While Google is regularly suspected of tax crime — and accepted a payment of almost one billion euros to the French state in 2019, for example — its tools can also be useful to the tax authorities. Thanks to the study of aerial photographs of an American company, the French administration is preparing to recover ten million euros from French taxpayers who allegedly did not declare their pool, according to Le Parisien, according to an upcoming report by the General Directorate of Public Finance. (Dgfip).
Bouches du Rhone at the Pole
Carried out in nine departments (Bouches-du-Rhone, Var, Alpes-Maritimes, Morbihan, Vendée, Maine-et-Loire, Rhône, Ardèche, Haute-Savoie) with digital consulting firm Capgemini, this experiment is based on software development , capable of performing mass processing of aerial photographs for their comparison with cadastral data. A kind of artificial intelligence in the service of the tax authorities, which led to the “discovery” of 20,356 unregistered pools after several months of adjustments to avoid, for example, equating disabled seats, blue background, with pools. According to the data collected by Dgfip, among the pilot departments, the department of Bouches-du-Rhone is the champion in undeclared basins with 7,244 irregular basins, followed by Var with 3,809 future regularizations. Satisfied with the results, Bercy announced that from September this method would be gradually extended to all departments in France and would generate a tax profit of 40 million euros by 2023.
A satisfaction that Philippe Lage, CGT public finance delegate from Bouches-du-Rhone, intends to temper. “We are not opposed to artificial intelligence and support tools such as aerial views, as long as they are used to work in the field,” explains a trade unionist who fears long-term suppression of a group of surveyors. “The management report indicated that 94% of the taxpayers who received the letter confirmed the taxability of their pools, but the letters were sent back in the summer, and complaints are starting to come in,” he reassures. He also points to relative “tax injustice” with a “reference model created in the 1970s”. Because by law, when a pool is in-ground, semi-in-ground, fixed or grounded or placed on a concrete slab and has an area of more than 10 m², it is subject to taxation. “Outdated legislation that does not take into account the evolution of the market, for example, complete pools,” says Philippe Lage. “Less durable, they should be taxed less,” concludes the taxman.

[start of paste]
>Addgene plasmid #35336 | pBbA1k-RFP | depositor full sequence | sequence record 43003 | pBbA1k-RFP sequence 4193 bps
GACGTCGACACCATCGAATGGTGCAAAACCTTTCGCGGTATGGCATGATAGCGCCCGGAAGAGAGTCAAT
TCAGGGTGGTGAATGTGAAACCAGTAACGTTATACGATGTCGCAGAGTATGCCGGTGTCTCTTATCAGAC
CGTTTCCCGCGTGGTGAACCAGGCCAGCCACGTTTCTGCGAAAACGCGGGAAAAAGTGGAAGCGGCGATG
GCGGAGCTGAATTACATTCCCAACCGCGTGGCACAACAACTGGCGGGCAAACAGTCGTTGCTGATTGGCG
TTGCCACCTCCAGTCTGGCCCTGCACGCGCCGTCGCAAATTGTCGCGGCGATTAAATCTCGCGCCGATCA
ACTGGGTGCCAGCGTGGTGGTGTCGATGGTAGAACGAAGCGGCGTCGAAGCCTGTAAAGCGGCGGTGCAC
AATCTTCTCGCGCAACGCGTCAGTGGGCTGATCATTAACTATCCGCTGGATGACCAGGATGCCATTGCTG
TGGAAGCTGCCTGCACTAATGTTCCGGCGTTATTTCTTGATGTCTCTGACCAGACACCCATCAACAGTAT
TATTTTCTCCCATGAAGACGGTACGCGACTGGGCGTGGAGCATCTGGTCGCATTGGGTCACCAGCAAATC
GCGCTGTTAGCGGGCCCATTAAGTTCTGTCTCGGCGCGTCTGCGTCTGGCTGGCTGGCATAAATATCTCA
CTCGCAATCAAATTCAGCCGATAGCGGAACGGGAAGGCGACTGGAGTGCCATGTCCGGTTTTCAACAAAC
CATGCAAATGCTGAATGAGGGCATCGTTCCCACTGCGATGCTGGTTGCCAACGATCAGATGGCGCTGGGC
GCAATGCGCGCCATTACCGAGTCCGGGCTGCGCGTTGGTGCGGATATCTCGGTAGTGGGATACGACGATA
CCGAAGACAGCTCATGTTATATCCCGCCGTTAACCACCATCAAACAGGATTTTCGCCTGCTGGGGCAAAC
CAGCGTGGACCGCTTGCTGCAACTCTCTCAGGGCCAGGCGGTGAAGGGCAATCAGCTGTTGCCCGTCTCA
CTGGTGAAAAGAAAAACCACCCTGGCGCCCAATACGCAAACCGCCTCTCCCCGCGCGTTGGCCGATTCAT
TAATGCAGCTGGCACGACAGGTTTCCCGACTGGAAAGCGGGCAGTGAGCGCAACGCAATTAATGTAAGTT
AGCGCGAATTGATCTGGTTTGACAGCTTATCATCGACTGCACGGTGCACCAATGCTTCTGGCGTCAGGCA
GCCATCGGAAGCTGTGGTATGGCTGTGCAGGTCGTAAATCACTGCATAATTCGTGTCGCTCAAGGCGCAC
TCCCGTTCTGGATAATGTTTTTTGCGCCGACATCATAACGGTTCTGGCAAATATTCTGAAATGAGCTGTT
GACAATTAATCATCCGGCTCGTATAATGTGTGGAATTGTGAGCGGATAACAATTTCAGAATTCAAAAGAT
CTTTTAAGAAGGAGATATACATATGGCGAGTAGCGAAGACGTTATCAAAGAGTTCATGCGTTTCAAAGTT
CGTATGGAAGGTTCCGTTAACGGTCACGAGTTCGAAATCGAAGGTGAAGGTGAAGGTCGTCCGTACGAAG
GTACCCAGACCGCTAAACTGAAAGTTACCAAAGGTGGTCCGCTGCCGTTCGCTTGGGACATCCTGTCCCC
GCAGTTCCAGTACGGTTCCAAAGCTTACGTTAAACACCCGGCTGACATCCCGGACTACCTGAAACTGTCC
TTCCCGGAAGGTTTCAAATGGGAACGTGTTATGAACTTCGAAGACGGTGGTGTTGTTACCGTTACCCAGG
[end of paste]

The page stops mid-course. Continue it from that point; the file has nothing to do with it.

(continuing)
A few more holes in the racket
In addition, for some municipalities the system seems to be less efficient. In the east of Marseille, for example, “the software detected only 30% of the built pools and was able to see the person sent to the field,” Philippe Lage says. Blame, as one might imagine, more wooded environments and more intimate pools. Finally, the software is based on the characteristic blues and greens of swimming pools, and you will soon see the appearance of yellow coatings.
According to a 2021 study commissioned by the Federation of Swimming Pool Professionals, there are about 3.2 million private pools in France, half of which are underground. A booming market: 86,000 in-ground pools were built in 2021, compared to 70,000 in 2020 and 55,000 in 2019. An expansion accompanied by relative democratization as 24.7% of in-ground basin owners are employees in 2021. or farmers, an increase of 10 points in four years. In this sociographic of underground pools, executives and business leaders make up 41.6%, followed by retirees (33.7%).
After all, aerial photographs can also replace cadastral data on the ground. With implications for residential areas, taxes are taken into account as long as the roofs have overhangs.